Presentation on Active Surveillance in Younger Men Wins Award

Submitted by Leslie Lingaas on March 3, 2016 at 8:28 am

Active surveillance is increasingly used as a management approach for men with low-risk prostate cancer, but until now, there has been little investigation regarding outcomes in younger patients who are often advised to receive treatment.

UCSF urologic oncology fellow Michael S. Leapman, MD, and colleagues won first prize at a recent international meeting for a poster presentation analyzing data from men followed at UCSF that confirmed active surveillance is appropriate for men of all ages with low-risk disease.   The conference, held in February in Milan, Italy, was sponsored by the European School of Oncology in collaboration with the European Association of Urology, and focused exclusively on active surveillance for prostate cancer.

The study is important because, while rates of utilization of surveillance have increased overall in the United States, these have largely been driven by conservative approaches in older patients. Little has been known, however, regarding the appropriateness of active surveillance among younger patients.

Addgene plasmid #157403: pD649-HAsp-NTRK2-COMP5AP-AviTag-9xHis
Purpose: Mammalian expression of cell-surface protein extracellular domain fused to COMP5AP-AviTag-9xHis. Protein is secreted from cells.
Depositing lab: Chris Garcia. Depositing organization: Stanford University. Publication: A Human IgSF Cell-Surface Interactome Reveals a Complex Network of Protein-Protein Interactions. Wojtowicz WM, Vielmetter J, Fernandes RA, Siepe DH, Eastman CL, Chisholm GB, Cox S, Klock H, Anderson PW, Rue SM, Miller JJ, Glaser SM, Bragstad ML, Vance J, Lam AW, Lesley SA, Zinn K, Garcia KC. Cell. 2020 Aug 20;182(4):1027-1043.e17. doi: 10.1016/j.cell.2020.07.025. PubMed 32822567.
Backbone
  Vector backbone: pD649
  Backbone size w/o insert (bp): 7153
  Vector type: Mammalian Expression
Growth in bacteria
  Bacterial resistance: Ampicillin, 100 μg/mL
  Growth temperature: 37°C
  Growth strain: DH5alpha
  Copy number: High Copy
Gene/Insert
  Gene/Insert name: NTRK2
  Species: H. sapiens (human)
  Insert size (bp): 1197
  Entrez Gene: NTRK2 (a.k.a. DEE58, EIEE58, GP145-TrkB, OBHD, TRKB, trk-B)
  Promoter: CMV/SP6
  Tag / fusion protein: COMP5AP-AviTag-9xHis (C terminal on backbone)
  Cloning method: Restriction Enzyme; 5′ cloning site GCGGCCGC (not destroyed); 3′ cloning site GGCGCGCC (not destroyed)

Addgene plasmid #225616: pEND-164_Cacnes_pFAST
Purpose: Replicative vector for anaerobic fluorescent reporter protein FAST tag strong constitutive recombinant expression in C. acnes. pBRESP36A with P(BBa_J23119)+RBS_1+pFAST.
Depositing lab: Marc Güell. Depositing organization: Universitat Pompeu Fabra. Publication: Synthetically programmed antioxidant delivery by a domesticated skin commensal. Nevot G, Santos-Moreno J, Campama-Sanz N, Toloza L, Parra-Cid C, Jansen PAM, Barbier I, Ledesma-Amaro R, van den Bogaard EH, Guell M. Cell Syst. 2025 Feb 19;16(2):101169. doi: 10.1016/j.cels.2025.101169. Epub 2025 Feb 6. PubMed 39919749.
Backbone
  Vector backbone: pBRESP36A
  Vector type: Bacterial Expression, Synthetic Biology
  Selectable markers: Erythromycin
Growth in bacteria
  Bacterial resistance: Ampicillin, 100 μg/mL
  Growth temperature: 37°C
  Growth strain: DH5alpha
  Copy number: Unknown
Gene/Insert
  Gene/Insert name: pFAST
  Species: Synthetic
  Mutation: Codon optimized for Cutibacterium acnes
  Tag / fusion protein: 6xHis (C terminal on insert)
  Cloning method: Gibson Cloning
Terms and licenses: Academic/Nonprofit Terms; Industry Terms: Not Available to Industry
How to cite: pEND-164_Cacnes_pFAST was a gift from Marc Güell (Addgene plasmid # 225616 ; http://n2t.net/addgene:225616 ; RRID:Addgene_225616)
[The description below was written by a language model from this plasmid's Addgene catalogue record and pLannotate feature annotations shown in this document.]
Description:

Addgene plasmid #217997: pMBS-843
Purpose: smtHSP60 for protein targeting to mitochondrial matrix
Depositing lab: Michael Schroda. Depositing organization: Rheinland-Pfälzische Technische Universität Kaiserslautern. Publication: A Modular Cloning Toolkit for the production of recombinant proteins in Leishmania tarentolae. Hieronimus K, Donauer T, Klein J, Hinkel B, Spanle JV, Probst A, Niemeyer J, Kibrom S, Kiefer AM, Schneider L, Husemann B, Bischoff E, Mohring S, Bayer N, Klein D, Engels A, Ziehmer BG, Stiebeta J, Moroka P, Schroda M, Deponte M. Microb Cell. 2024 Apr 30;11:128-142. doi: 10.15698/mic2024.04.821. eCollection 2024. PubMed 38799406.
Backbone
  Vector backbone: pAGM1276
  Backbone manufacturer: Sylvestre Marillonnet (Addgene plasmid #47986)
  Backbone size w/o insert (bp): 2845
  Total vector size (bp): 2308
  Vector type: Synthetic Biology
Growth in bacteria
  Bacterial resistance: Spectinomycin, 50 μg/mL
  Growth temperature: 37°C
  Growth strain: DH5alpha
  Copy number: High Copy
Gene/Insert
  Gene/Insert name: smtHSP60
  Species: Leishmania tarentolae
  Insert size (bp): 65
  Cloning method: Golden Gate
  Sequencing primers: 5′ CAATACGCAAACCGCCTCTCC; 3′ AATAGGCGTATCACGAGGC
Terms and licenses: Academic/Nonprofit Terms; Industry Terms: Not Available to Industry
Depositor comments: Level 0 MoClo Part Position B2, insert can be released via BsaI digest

The research team analyzed outcomes for 1,443 men followed between 1995 and 2015 at UCSF with active surveillance consisting of periodic PSA monitoring, transrectal ultrasound and prostate biopsy.  Of these, 599 (42%) were age 60 or younger. The research found that, with an average of four years of surveillance, being 60 or younger was associated with a lower risk of disease progression as evidenced on biopsy. Rates of treatment for both groups were similar, indicating higher rates of treatment in the absence of disease progression, said Leapman.

“This is the largest and most comprehensive analysis of the role age plays in active surveillance in prostate cancer. It is crucial to emphasize that these findings are limited to the short term and that further investigation is warranted.  The take-away message, however, from this study is that younger patients with low clinical risk features exhibited comparatively favorable initial outcomes on active surveillance,” said Leapman.